Introduction and Definition
Today’s column develops further the discussion of the IMF’s Fiscal Transparency Code. I had proposed Guyana’s unqualified adoption of this Code, as the most effective means for forging a seamless integration of spending the expected Government Take from the petroleum sector and the national fiscal and budgetary systems. The column elaborates on the Code and its contents in, hopefully, an easily digestible manner, given its technical and operational bias.
A useful starting point for this discussion is the query: how does the IMF interpret fiscal transparency. For starters, its’ Handbook on the subject states: “Fiscal transparency refers to the information available to the public about the government’s fiscal policy making process”. The Handbook goes on to elaborate on this in some detail. It famously interprets the quote as referring to: “the clarity, reliability, frequency, timeliness and relevance of public fiscal reporting and the openness of such information”.
These six listed features are captured in Schedule 1, where a brief description of each feature is also provided. Thus clarity refers to the “case with which reports can be understood by users”. Reliability refers to “the extent to which reports are an accurate representation of government fiscal operations and finances”. Frequency or periodicity refers to the “regularity with which reports are published and disseminated”. Timeliness refers to the “time lag involved in the dissemination of these reports”. Relevance refers to the “extent to which reports provide users (legislature, citizens, and markets) with the information they need to make effective decisions”. And, finally, openness refers to the “ease with which the public can find information, and influence and hold government accountable for their fiscal policy decisions”.
The role of fiscal transparency in the effective management of Guyana’s expected petroleum and other natural resources revenues cannot be exaggerated or overemphasized. As a rule, fiscal transparency encourages Governments to base their decisions on an informed and shared accurate assessment of the country’s fiscal situations. In this manner, it also allows for the accurate determination (cost-benefit analysis) of various policy options, which the Authorities face. Such analysis invariably results in improved government accountability. Consequently, we may therefore advance that, the above simultaneously facilitates for Guyana, national, regional and international surveillance by the IMF, World Bank, CARICOM. There is also the role of sectoral multilateral bodies like the EITI and the NRF (Santiago Principles). In other words, higher standards at the global and regional levels invariably supports Guyana’s efforts at best practices.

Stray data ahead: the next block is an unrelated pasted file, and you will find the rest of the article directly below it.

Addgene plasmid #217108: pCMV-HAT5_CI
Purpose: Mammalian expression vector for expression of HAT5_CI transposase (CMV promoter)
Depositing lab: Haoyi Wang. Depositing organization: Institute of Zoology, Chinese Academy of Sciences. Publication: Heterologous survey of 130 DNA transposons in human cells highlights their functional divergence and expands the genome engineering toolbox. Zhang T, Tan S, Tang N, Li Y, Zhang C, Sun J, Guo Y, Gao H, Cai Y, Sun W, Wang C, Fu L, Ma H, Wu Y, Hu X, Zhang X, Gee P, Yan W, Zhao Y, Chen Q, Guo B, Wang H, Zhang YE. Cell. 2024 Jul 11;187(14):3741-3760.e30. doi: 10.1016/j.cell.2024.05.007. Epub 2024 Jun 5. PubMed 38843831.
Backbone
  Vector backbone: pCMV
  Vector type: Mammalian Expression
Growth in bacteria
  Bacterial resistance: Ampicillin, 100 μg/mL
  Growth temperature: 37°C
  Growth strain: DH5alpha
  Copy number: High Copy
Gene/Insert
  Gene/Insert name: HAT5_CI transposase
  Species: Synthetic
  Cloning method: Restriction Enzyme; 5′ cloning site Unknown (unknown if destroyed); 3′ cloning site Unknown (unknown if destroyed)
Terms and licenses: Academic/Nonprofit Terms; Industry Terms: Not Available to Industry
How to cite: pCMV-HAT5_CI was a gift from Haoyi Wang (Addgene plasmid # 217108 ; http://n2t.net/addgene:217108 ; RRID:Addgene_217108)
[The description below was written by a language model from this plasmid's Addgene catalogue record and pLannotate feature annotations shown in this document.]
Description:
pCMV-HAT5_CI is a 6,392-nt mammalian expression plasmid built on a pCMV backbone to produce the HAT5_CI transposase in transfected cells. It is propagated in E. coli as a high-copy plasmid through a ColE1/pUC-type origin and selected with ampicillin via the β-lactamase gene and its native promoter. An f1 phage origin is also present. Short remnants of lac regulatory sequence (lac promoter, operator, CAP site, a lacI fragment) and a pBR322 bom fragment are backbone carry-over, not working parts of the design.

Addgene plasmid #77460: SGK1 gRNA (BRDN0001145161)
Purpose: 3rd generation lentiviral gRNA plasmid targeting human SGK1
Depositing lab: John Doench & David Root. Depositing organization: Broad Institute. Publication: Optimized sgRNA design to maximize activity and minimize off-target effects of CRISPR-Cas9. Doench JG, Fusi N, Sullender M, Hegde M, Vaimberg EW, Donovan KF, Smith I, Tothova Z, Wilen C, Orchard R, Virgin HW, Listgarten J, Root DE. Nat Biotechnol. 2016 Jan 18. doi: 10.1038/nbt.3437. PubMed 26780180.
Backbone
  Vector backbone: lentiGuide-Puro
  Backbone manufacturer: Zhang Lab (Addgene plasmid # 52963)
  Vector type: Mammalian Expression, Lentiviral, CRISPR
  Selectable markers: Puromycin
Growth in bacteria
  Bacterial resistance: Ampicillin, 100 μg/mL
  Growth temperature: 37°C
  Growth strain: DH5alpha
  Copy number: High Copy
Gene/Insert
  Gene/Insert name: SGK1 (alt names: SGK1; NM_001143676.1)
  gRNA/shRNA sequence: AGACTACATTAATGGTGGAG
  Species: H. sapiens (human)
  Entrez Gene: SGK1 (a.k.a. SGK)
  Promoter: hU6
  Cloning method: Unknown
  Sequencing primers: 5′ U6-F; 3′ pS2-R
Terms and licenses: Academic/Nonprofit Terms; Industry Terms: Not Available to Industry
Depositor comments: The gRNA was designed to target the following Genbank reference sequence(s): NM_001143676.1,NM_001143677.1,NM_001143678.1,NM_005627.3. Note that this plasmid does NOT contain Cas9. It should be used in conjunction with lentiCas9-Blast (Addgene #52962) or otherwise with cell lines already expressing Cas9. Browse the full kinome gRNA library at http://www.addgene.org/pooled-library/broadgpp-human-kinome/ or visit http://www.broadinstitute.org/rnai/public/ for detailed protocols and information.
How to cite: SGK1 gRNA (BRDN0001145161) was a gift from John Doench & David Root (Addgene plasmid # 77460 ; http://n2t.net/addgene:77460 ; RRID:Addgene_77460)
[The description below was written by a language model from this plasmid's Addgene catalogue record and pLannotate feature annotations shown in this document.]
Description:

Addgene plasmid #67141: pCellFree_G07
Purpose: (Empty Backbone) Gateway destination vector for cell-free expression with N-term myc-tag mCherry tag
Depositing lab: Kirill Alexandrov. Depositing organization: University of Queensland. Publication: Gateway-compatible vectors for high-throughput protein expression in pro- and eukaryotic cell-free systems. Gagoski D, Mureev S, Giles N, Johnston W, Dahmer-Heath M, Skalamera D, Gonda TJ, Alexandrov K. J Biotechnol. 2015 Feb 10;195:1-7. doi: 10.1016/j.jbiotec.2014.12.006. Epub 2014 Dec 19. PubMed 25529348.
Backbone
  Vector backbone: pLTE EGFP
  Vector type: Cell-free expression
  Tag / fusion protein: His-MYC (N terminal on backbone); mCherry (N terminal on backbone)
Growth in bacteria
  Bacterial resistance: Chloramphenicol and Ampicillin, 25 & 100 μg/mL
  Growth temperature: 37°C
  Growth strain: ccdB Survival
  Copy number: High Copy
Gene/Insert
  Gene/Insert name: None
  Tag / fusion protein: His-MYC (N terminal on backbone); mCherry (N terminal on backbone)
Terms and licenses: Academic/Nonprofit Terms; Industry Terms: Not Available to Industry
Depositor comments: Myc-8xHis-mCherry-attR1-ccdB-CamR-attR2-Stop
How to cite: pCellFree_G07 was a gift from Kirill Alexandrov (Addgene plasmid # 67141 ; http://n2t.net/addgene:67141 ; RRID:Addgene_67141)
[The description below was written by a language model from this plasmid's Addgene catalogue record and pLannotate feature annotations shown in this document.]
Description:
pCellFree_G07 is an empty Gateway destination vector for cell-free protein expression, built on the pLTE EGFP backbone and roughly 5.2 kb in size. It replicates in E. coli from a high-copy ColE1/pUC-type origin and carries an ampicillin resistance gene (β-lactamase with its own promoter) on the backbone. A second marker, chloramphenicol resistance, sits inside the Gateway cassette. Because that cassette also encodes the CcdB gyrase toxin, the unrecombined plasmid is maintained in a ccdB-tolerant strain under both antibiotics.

Taking the global and regional situation into account one can argue that, from the macroeconomic management standpoint the Transparency Code can help Guyana to mitigate, through global and regional cooperation, adverse transmission effects; especially from price volatility, which as readers are aware, is deeply embedded in petroleum markets for crude oil.
To add to the above considerations, it is widely admitted that, as the Code itself proclaims: “The IMF’s Fiscal Transparency Code is the most widely recognized international standard for disclosure of information about public finances” (my emphasis). It is for this reason, it has become a leading edge in IMF’s efforts 1) to improve surveillance 2) to support policy making and 3) improve fiscal accountability.
The IMF’s review of global shortcomings after the 2007/8 global financial crisis revealed that “even among advanced economies, reporting by governments of their fiscal operations and finances was incomplete”. Indeed, the IMF points out that the global crisis had revealed several instances of “unrecorded deficits and debts in these countries”. Those countries’ underestimation and under-reporting of risks is now revealed to be quite notorious! Indeed it might be argued that it was because of this notoriety the IMF took action to galvanize globally to arrive at improved standards for global public finances. As noted earlier, there were several similar global efforts at the time, but I remain firmly of the opinion that, the IMF’s effort represents the most advanced, which the IMF itself has asserted. To quote: “The Transparency Code (2014) comprises a set of principles built around four pillars”. Each pillar “contains three to four dimensions, and each dimension two to four principles”. These will be addressed fully in next week’s column.
Meanwhile, I refer readers to some useful complementary data on fiscal standards and assessments. For convenience these are summarized in Schedule 2. The items identified in the Schedule are: Government Finance Statistics Manual, GFSM; Public Investment Management Assessment, PIMA; Public-Private Partnership Risk Assessment Model, PPRAM; Public Expenditure and Financial Accountability, PEFA; Tax Administration Diagnostic Assessment Tool, TADAT. To the above should be added (and of special relevance to Guyana) the Fiscal Analysis of Resource Industries, FARI. This last item is not listed in the Schedule. It contains a methodology for the fiscal analysis of extractive industries.
Next week I wrap-up discussion on this topic. I shall afterwards treat with fiscal stabilization, as earlier indicated in order to conclude the discussion on the top-10 development challenges posed for the spending Guyana’s expected petroleum revenues.